The latest effort to launch a charter school out to the west of Vero in Pointe West has come to naught.

Mater Academy withdrew its application for a K-5 charter after school district administrators recommended rejection mainly because it offered no help with court-ordered desegregation efforts in Indian River County.

 The Miami-based nonprofit had proposed opening a college-preparatory school in August 2022 with 414 students and growing it to 768 students by its fifth year of operation.

Mater’s plan was to take over the 14-acre parcel at 16th Street and 76th Drive where Somerset Academy had proposed building a K-8 charter school for 1,700 students.

┬áThose plans have been on hold for three years at the request of Somerset Academy, according to School Board Attorney Suzanne D’Agresta.

Mater Academy and Somerset Academy both use Academica Corp., as an educational service provider, records show. A subsidiary of Academica owns the 14-acre parcel.

Five charter schools, including two elementary schools, already serve Indian River County.

School district officials gave failing grades to the Mater Academy charter school application in three subjects and incompletes in seven other categories.

“There is no information as to how the model school plans on addressing the federally-mandated desegregation order, Joint Plan or board-adopted African-American (Academic) Achievement Plan,” said Heather Holden, the district’s coordinator of assessment and virtual education, in an April 13 report.

The school district has been under a federal desegregation order since 1967 in a case filed in 1964.

In August 2018, the School Board agreed to improve minority students’ test scores, recruit more minority teachers and better integrate schools.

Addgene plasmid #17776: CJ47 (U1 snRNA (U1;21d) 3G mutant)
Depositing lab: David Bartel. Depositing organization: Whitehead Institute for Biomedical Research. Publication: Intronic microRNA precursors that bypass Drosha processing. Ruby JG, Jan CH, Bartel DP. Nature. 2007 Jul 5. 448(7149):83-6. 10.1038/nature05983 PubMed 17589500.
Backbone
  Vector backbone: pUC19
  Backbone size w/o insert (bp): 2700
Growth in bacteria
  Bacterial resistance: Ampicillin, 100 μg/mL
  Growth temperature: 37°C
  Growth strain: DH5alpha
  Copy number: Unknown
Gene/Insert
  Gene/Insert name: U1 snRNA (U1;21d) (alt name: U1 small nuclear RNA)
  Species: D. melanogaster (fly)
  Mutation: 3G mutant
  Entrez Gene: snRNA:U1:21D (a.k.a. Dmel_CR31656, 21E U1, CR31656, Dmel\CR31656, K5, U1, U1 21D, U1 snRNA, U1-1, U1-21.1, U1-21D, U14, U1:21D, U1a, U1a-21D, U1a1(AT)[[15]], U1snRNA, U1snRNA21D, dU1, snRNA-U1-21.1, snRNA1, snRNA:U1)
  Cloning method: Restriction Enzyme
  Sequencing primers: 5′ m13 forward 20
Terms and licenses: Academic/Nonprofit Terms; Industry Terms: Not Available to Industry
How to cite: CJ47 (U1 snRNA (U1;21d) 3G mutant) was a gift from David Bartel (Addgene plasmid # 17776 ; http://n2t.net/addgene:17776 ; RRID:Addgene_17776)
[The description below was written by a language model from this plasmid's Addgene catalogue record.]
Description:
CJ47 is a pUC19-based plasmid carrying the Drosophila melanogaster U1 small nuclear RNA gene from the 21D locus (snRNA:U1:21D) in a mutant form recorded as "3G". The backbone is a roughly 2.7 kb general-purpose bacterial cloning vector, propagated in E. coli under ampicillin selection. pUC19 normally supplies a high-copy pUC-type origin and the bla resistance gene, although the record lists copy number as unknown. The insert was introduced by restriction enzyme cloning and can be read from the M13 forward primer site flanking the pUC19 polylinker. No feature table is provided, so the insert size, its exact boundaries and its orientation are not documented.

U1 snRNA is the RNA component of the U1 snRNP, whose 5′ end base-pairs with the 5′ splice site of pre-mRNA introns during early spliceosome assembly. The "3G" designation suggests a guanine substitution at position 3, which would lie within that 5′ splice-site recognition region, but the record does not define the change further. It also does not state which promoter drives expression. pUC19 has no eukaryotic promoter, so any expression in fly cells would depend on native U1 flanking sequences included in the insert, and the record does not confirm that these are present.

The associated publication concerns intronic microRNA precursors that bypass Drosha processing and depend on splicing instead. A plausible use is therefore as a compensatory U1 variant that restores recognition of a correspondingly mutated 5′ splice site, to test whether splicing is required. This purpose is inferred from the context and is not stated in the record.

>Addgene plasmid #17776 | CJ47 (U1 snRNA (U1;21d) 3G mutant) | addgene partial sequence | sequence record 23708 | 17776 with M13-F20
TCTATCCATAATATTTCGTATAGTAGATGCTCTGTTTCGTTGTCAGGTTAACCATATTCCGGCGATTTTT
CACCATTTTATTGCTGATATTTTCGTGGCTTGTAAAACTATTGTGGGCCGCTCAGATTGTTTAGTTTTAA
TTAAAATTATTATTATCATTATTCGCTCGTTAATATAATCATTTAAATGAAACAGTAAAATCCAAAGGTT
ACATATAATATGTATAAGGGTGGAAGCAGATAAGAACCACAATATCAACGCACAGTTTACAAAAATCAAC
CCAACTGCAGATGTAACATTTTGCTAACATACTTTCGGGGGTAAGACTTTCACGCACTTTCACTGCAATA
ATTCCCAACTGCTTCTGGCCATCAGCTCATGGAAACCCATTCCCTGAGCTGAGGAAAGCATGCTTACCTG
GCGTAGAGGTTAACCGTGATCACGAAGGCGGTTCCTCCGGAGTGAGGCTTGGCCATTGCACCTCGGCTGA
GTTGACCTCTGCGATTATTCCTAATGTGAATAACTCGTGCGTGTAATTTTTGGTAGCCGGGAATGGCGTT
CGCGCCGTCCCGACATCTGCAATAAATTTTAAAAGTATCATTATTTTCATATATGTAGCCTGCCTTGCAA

The School Board also worked with the Indian River County chapter of the National Association for the Advancement of Colored People (NAACP) on the Joint Plan for integrating public schools and the African-American Academic Achievement Plan.

Mater Academy officials seemed not to understand Pointe West is a middle-class white neighborhood, nor did they offer a detailed plan for recruiting minority students and educators, Holden’s report says.

The school would need to bring in students from other neighborhoods to meet its goal of serving a student body with a minority population of 46 percent, but there was no budget submitted for transportation and the transportation plan lacked specifics, the report says.

In addition, the proposed Mater Academy Vero Beach charter school bore little resemblance to the K-12 charter school in East Miami it purported to be using as a model for replication, which serves a 98 percent minority population.

“The application does not explain in clear and coherent fashion the education program design, or how it replicates Mater Academy East charter design,” Assistant Superintendent Pamela Dampier told the School Board on April 27.

Mater Academy’s chief academic officer, Judith Marty, withdrew the charter school application via email about eight hours before the School Board was scheduled to vote on the proposal.

Marty did not respond to telephone and email messages seeking comment on the company’s reasons for withdrawing the application and its response to the critical comments by district administrators.

“There will be no need to have a vote,” School Superintendent David Moore told the board in announcing the withdrawal of Mater’s application during the April 27 workshop meeting.

The withdrawal is final, Moore said.

“If they would want to reapply, they would have to do so in the new school year and resubmit and go through the whole process again,” Moore said.
Mater Academy Inc. operates 28 charter schools serving 18,000 students in Miami-Dade and Osceola counties in conjunction with Academica Corp.